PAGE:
Use the “four P's”—plus one—to be successful.

The current tough economic climate only adds to the attraction of starting a home-based business. Working from home means you have no lease to sign, no rent to pay and no commuting costs. But even without these out-of-pocket expenses, starting any business requires an investment of time and effort. Launching a home-based Pilates practice almost 3 years ago during the worst economic downturn since the Great Depression was my first attempt at running a business. Now my schedule is full, and in this two-part series I want to share what I’ve learned about starting a successful Pilates practice at home.

I skipped business school but spent nearly three decades as a public-health advocate criticizing the alcohol industry for targeting underage youth. As a result, I know by heart the four P’s of marketing—product, place, price and promotion. In wide use since the 1960s, the four P’s can be used to analyze the positioning of any product or service in the marketplace. I’ve learned from my own business that building a Pilates practice in your home calls for one additional P—privacy. I’ll discuss product and place here and the remaining P’s in the next issue.


Pilates is a strong and growing brand. Dancers, actors and athletes were among the first to appreciate the Pilates method for its unmatched ability to enhance physical performance. Over the years, Pilates has also earned respect as a valuable rehabilitation tool, as well as an accessible and adaptable form of mind-body exercise for all fitness levels.

I learned the method from a top-notch training organization and found a skilled, respected mentor to supervise my student teaching. In addition to sharpening my teaching skills, I learned good business practices—scheduling and cancellation policies, record keeping and money handling. By the time I had completed all the requirements for certification, I was confident I had a firm grounding in a method with proven value and a solid reputation. In short, I knew I had a good product.

But, as I learned from my accountant father, a good product isn’t always enough to succeed. Being competitive also means knowing and communicating what sets one’s practice apart. Thanks to his sage advice, I make sure prospective clients know they will receive, not just skilled instruction, but customized, private lessons in a peaceful, beautiful and secluded setting. With my help, clients identify functional goals and I design each session to help them meet those goals. Finally, I present myself as a real-life example of a mature woman who is reaping the benefits of Pilates to maintain a fit and functional body.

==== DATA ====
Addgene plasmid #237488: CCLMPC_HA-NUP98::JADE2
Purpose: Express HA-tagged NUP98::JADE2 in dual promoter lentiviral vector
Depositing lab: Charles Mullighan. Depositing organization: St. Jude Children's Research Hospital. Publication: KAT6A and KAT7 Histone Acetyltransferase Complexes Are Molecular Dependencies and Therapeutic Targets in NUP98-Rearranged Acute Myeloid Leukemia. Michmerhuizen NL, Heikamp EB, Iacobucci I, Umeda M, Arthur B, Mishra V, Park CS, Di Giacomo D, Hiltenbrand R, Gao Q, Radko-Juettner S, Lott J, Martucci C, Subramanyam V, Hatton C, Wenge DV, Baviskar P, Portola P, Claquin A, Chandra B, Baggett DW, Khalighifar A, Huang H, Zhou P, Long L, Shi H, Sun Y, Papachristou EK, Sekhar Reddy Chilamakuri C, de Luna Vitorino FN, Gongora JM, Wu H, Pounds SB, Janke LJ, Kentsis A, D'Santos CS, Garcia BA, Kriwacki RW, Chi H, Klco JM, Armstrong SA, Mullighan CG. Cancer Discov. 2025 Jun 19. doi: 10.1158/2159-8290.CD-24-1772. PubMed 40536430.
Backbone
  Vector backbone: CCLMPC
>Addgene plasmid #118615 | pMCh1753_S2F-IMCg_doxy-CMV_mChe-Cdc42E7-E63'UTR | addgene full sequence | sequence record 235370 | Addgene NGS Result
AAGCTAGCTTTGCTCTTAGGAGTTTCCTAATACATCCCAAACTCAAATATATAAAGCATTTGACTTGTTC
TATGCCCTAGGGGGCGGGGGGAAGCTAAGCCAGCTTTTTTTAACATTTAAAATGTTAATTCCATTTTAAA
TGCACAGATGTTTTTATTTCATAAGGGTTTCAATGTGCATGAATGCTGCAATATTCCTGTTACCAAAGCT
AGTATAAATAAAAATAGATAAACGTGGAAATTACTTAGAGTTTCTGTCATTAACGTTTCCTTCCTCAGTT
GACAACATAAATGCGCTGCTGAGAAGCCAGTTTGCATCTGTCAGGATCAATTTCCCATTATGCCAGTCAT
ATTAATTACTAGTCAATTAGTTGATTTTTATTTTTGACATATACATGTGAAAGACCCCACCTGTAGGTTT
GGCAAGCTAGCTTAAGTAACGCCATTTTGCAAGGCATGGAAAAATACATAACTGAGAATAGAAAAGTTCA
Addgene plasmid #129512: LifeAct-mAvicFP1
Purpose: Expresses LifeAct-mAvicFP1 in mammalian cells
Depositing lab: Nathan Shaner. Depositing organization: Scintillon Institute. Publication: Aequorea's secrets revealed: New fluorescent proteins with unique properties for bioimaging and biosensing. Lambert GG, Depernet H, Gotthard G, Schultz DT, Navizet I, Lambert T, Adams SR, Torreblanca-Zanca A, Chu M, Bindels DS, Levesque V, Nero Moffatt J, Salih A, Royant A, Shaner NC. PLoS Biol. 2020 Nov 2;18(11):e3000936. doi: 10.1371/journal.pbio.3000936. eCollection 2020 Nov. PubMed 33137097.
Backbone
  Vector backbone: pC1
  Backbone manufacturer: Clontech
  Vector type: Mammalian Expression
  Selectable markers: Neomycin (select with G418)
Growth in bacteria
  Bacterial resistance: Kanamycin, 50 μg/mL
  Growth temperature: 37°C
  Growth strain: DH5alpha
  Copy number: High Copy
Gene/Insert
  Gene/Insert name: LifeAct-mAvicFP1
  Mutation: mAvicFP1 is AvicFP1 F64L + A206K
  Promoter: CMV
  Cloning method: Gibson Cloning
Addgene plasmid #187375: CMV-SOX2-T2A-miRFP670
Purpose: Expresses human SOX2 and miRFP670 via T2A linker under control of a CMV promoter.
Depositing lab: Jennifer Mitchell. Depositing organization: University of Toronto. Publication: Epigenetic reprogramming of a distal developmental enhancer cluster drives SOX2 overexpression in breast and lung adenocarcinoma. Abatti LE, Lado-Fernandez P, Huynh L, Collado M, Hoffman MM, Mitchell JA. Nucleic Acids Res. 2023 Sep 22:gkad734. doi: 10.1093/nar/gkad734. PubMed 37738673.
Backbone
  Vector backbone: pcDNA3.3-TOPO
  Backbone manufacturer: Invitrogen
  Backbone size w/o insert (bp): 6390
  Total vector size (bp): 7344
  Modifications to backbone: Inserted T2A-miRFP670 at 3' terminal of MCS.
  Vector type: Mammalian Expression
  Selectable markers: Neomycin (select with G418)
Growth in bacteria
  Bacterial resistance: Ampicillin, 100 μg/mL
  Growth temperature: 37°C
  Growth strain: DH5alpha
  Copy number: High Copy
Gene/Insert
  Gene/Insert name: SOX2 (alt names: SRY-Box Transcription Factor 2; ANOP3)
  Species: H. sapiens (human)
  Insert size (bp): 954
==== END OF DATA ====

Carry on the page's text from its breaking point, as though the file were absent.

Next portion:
Like all the best instructors I’ve worked with, I find that continuing education keeps my teaching fresh and informed. My repertoire continues to grow as I find practical solutions to my clients’ alignment issues. As a result, the quality of my product is always improving.


The success of your home-based Pilates practice depends in part on where you live. The majority of your potential clients reside or work within a few miles of your home. If you happen to live in a rural area 5 miles from town along a gravel road, you should consider finding studio space in town.

As locations go, I was in good shape. I live in a residential neighborhood just a block from a busy, urban shopping district. Street parking is available, and there are bus stops and a rapid transit station within two blocks.

My studio is a small building—a remodeled garage—behind my home. I gradually took over first half and then the whole space, displacing a TV room and study. (Unlike renting commercial space for my business, repurposing a room in my home required the participation of my family. I had to rearrange several rooms in the house to accommodate activities that my business had dislodged.) When the dust finally settled, I had a small, dedicated space in which to grow my practice.

With a modest investment for mats and small props, I started teaching mat classes right away. Then, using a combination of savings and new earnings, I began to furnish my studio. I knew I could offer a high-quality Pilates experience with used equipment; most of the apparatus at the studio where I did my student teaching was more than 10 years old. The trick was finding used equipment to buy.

It took a few months to locate a used Balanced Body® studio reformer for sale on craigslist. With a new set of springs and straps, I was ready to offer private lessons on the reformer. Then a colleague asked me to “store” her extra trapeze table. I no longer had room for mat classes, but I started teaching some duets. About 2 years after starting my practice, I saved on the purchase of a brand-new combo chair by using a discount offered by the studio where I had earned my certification. I also cut costs by picking up my chair at the factory instead of paying for shipping. Along with the usual bands, tubes, rollers and balls, plus a Pilates arc, I had outfitted my “fully equipped” studio for under $4,000.

Although my commute is just a few steps across the backyard, I take pains to make sure my studio feels like a professional workspace. A poster of the muscular system hangs on the wall, I display my business permit and fees on a message board, and every tool and prop has its place. Without saying a word, anyone walking into my studio can see it is a place to work. And when I close and lock the studio door, I can establish a clear separation between my home life and my teaching.

Look for the remaining tips on running a successful home-based Pilates business in the June issue of IDEA Pilates Today.

The author would like to dedicate this article to the memory of Irving “Bud” Leiber, her father and mentor.